Badelle v. State

Annotate this Case

487 N.E.2d 844 (1986)

Robert BADELLE, Appellant (Petitioner below), v. STATE of Indiana, Appellee (Respondent below).

No. 2-885 A 256[1].

Court of Appeals of Indiana, First District.

January 23, 1986.

Susan K. Carpenter, Public Defender of Indiana, Richard Ranucci, Sp. Asst. to Public Defender of Indiana, Indianapolis, for appellant.

Linley E. Pearson, Atty. Gen., Gary Damon Secrest, Deputy Atty. Gen., Indianapolis, for appellee.

*845 ROBERTSON, Presiding Judge.

Petitioner-appellant Robert Badelle (Badelle) appeals from the denial of his petition for post-conviction relief.

We affirm.

On May 22, 1972, Badelle pleaded guilty to assault and battery with intent to kill, and he received a sentence of 360 days. Over ten years later, on November 2, 1983, Badelle filed a petition for post-conviction relief. The State raised the doctrine of laches as an affirmative defense. After an evidentiary hearing, the trial court denied Badelle's petition.

One issue is dispositive of this appeal: whether the State sustained its burden of pleading and proving laches. In determining whether the evidence is sufficient to establish the defense of laches, the court on appeal will not reweigh the evidence or determine the credibility of witnesses. The reviewing court will consider only the evidence most favorable to the judgment, together with all reasonable inferences which may be drawn from that evidence. If the trial court's finding of laches is supported by evidence of probative value, the judgment will be affirmed. Dillon v. State, (1985) Ind. App., 479 N.E.2d 610, 611, reh'g. denied, 482 N.E.2d 747.

To sustain its burden of proving laches, the State must first establish unreasonable delay in bringing the petition. Twyman v. State, (1984) Ind., 459 N.E.2d 705, 712. Badelle's failure to file a post-conviction petition for eleven years permitted an inference of unreasonable delay. Morrison v. State, (1984) Ind. App., 466 N.E.2d 783, 786 (unreasonable delay inferred from eight-year length of time). Badelle urges, however, that the delay was not unreasonable because he did not learn of a post-conviction remedy until seven or eight months prior to the hearing on his petition.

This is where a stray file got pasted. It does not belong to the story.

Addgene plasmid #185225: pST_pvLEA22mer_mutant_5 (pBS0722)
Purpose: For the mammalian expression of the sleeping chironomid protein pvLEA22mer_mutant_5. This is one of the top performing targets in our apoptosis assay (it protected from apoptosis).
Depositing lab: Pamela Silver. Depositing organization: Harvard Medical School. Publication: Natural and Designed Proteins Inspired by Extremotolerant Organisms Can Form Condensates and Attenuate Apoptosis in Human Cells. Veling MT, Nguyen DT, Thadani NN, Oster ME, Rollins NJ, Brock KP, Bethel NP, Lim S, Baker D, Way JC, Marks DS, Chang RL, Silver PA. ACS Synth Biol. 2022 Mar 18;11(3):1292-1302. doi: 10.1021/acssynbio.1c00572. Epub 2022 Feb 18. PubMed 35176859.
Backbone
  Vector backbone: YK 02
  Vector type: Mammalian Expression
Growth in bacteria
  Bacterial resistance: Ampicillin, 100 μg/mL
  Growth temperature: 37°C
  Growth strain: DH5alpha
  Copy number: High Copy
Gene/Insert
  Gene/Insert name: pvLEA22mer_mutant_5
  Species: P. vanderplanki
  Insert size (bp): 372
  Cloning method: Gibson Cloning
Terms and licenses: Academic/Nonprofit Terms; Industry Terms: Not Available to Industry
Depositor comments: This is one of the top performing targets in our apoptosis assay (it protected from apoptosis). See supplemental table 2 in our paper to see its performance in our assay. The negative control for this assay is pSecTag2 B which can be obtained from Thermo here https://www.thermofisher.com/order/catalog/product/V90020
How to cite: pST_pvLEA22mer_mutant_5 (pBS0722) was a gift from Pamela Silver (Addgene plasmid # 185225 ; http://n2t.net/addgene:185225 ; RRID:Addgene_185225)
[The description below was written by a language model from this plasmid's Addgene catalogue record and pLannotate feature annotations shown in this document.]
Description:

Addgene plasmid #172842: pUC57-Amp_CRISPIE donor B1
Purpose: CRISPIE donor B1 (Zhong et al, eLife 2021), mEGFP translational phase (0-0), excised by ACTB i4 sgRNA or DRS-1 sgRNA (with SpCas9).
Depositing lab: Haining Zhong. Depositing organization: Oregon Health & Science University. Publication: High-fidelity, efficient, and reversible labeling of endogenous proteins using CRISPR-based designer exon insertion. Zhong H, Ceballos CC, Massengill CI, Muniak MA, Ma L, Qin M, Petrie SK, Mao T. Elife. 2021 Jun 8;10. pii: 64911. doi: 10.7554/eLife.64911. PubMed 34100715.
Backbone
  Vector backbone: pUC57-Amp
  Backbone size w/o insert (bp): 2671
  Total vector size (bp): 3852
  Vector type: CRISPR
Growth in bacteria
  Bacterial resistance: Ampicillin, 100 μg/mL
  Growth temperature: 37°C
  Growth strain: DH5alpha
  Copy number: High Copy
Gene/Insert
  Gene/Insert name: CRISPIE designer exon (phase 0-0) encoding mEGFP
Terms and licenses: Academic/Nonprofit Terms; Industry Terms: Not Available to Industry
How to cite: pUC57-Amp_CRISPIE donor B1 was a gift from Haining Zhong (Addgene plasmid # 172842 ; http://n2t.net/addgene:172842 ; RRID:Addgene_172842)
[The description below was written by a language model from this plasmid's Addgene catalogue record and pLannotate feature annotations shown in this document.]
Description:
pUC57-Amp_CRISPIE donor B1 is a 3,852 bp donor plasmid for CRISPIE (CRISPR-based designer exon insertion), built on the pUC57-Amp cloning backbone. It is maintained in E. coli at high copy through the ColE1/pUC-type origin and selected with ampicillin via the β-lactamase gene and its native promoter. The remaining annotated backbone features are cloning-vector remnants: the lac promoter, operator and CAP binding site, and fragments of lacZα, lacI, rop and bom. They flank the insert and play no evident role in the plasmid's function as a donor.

[W]here the circumstances are such as to put a person on inquiry, and the means of ascertaining the truth are readily available if inquiry is made, the neglect or failure to inquire will charge the person with laches the same as though the facts were known. Certainly the conviction and incarceration of one who thought his rights to have been violated constitutes such circumstances as would put that one on inquiry as to means of appeal or other relief.

Id. at 787 (citations omitted).

The trial court did not err in concluding that Badelle's failure to attack his 1972 conviction until 1983 was unreasonable.

To meet its burden of proof, the State must also demonstrate prejudice to its ability to re-try the defendant. Twyman v. State, supra. Prejudice may be demonstrated by evidence such as the unavailability of witnesses, records or test results. See Mottern v. State, (1984) Ind. App., 466 N.E.2d 488, 490. At Badelle's post-conviction hearing, the State indicated that the victim of the 1972 offense was unavailable. Unavailability was established through the following testimony:

I called his [the victim's] last place of employment of record, that we had, which would have been the Quality Inn at 38th and Fall Creek. Quality Inn is no longer there. It's changed management twice since then. It's now called the Fairgrounds Lodge. I talked with Mr. Davis, who is the manager there. He's been there at least five years. He does not know James Nelms [the victim]; so he's no longer working at that place. I then called the Quality Inn at the airport, and talked with Judy Clark, who is the secretary to the manager, Mr. Riley, in an effort to get a number from the Quality Inn Corporation, that I could find the employment records, in an effort to get hold of James Nelms. Mrs. Clark informed me that the Quality Inn at 38th Street had been privately owned, and that they don't know where the personnel records are for that hotel. Not having any luck, I looked in the phone book, and there is no James Nelms listed in the telephone book, or anyone with the initials that could be construed to be one that might be James Nelms. I also used *846 the criss-cross directory in an effort to locate him also.[2]

Badelle asserts that the unavailability of James Nelms was insufficient to prove prejudice, because the State could have built its case around the testimony of an eye-witness and Badelle's statement to a police officer. As evidence of prejudice, the State may offer any reason why it would be "impossible or extremely difficult to present its case." Id. (emphasis added). The unavailability of the victim of the 1972 offense would render presentation of the State's case extremely difficult. The State demonstrated prejudice.

Judgment affirmed.

RATLIFF and NEAL, JJ., concur.


[1] Diverted from the Second District by direction of the Chief Judge.

[2] Badelle contends that the State did not take adequate measures to locate James Nelms. We cannot agree that the State's efforts were either perfunctory or inadequate. See Pinkston v. State, (1985) Ind. App., 479 N.E.2d 79 (failure to reach identifying witness by telephone established witness's unavailability and constituted evidence of prejudice).